It is no small feat for an author to capture world issues from a personal point of view. Sure, many try – and authors like Khaled Hosseini succeed – but often these novels fail to tell a story. Instead they serve as a platform for writers to express their political views.
Theoretically there is nothing wrong with that, but when the actual story gets lost along the way, the reader will finish the book more educated but unsatisfied. This is why newbie author Rosie Dastgir’s novel A Small Fortune is such a delightful surprise. An East meets West tale of family obligations, cultural disparity, and religious beliefs, A Small Fortune makes it clear that even the simplest decision comes with challenges.
The story follows Harris, a Pakistani immigrant living in North England, whose biggest downfall is his desire to please. Twenty years ago he left his poor village to marry an English doctor with whom he fell madly in love. The marriage fell apart leaving Harris with only one thing he cares about – his daughter Alia. Yet Alia, who lives several hours south of her father in London, leads a life he doesn’t understand – or approve of. Harris’s Muslim beliefs are the backbone to his value system – a value system that Alia, who was born and raised in England, doesn’t fully understand or accept. When Harris discovers Alia lives with her boyfriend, disappointment can’t even begin to describe his feelings about the situation.
Harris is far from perfect. Not only does he send his nephew Rashid to spy on Alia, he is a total pushover. But it’s impossible not to have sympathy for him as we watch his daily struggles. Harris leads a lonely life running a corner store that seems to be bleeding money. He suffers from anxiety and heart problems. His slimy and manipulative cousin Namaz dictates his life. Then Harris finally receives a windfall he’s been waiting for – a check for over 50,000 pounds from his ex-wife. Harris considers keeping the money for himself for about two seconds before, upon reflection of Islamic dictates, he decides to give the money to someone more deserving. The decision of the recipient should be easy. He’s already promised it to his Rashid’s poor family in Pakistan. But, like all life choices, the answer is never that simple. Struggling to form some sort of connection with Alia, Harris proposes buying a house in London to share with her – a suggestion that is met with horror.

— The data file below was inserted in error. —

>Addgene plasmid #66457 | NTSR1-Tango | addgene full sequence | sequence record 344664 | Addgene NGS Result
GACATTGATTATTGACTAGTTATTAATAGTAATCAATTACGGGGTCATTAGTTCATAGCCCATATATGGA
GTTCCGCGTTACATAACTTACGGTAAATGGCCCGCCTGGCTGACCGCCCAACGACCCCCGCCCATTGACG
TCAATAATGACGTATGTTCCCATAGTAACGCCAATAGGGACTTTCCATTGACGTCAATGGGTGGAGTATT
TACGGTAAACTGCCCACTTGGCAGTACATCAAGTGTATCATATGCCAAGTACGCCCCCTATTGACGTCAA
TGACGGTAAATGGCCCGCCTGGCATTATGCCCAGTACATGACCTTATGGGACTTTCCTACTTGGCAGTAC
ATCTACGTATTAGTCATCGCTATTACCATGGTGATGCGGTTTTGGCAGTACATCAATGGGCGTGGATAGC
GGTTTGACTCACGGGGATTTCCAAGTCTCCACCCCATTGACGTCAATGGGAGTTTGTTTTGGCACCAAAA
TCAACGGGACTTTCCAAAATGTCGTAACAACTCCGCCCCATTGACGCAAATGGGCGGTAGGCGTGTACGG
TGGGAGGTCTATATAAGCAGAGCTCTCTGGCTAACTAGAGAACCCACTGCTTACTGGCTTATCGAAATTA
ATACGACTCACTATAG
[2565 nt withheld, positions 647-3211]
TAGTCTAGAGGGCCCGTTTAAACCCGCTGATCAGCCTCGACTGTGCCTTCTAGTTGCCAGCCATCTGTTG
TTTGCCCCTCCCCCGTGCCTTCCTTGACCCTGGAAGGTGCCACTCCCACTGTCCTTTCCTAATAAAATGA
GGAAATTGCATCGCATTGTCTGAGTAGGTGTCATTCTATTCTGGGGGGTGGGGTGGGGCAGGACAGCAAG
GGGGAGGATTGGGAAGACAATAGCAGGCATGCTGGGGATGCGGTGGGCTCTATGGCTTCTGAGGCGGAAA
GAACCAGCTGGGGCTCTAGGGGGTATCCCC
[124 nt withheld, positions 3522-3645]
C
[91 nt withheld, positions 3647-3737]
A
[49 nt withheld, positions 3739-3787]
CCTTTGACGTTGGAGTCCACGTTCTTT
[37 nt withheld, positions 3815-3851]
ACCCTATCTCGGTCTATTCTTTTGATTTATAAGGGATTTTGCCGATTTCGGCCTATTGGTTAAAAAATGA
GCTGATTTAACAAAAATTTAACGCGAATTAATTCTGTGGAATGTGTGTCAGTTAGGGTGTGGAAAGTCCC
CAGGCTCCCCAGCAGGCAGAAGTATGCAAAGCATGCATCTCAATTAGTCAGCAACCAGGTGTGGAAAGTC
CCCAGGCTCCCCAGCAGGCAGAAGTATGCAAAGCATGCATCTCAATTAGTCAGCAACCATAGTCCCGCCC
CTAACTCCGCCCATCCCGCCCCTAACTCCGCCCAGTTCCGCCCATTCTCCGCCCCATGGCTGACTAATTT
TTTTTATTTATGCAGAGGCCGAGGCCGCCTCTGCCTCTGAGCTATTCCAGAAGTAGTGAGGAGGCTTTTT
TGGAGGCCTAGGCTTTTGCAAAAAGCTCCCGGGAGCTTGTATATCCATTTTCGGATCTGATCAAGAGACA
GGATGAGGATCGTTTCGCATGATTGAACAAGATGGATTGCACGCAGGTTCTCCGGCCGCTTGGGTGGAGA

Harris is filled with anxiety and desperation and turns to Namaz for support. It doesn’t take long to see that Namaz is going to take advantage of Harris’s guilt. He easily convinces Harris to “loan” him the money. Harris eventually gets with the program and realizes he’s made a huge mistake, but as everyone else but him sees coming, Namaz refuses to return the money.
As Harris attempts to figure out his life up north, Rashid and Alia are both doing the same in London. Alia, who’s dropped out of medical school, can’t figure out what she wants to do with her life. Rashid’s personal struggles are even more intense. His efforts to succeed so he can support his family in Pakistan are met with nothing but failure. The “scandalous” life of Alia that he has born witness to doesn’t raise his opinion of the Western world. Unable to figure out a solution to his problems, Rashid turns to an extremist Muslim group for the answer.
This all seems very serious, right? Developing nations’ struggles, the Taliban, the clash of cultures – these all indicate a novel that will enlighten but depress readers. That’s not the case however. Believe it or not, there is a subtle bit of humor incorporated into the story. This comedy of errors is almost Shakespearean with its intertwining plots and disagreements between the young and the old. Characters throughout the novel are caricatures of Muslim stereotypes, gently teasing readers about any prejudices they hold. People with good intentions can make stupid decisions, Dastgir seems to be telling us, but that doesn’t mean things can’t be fixed.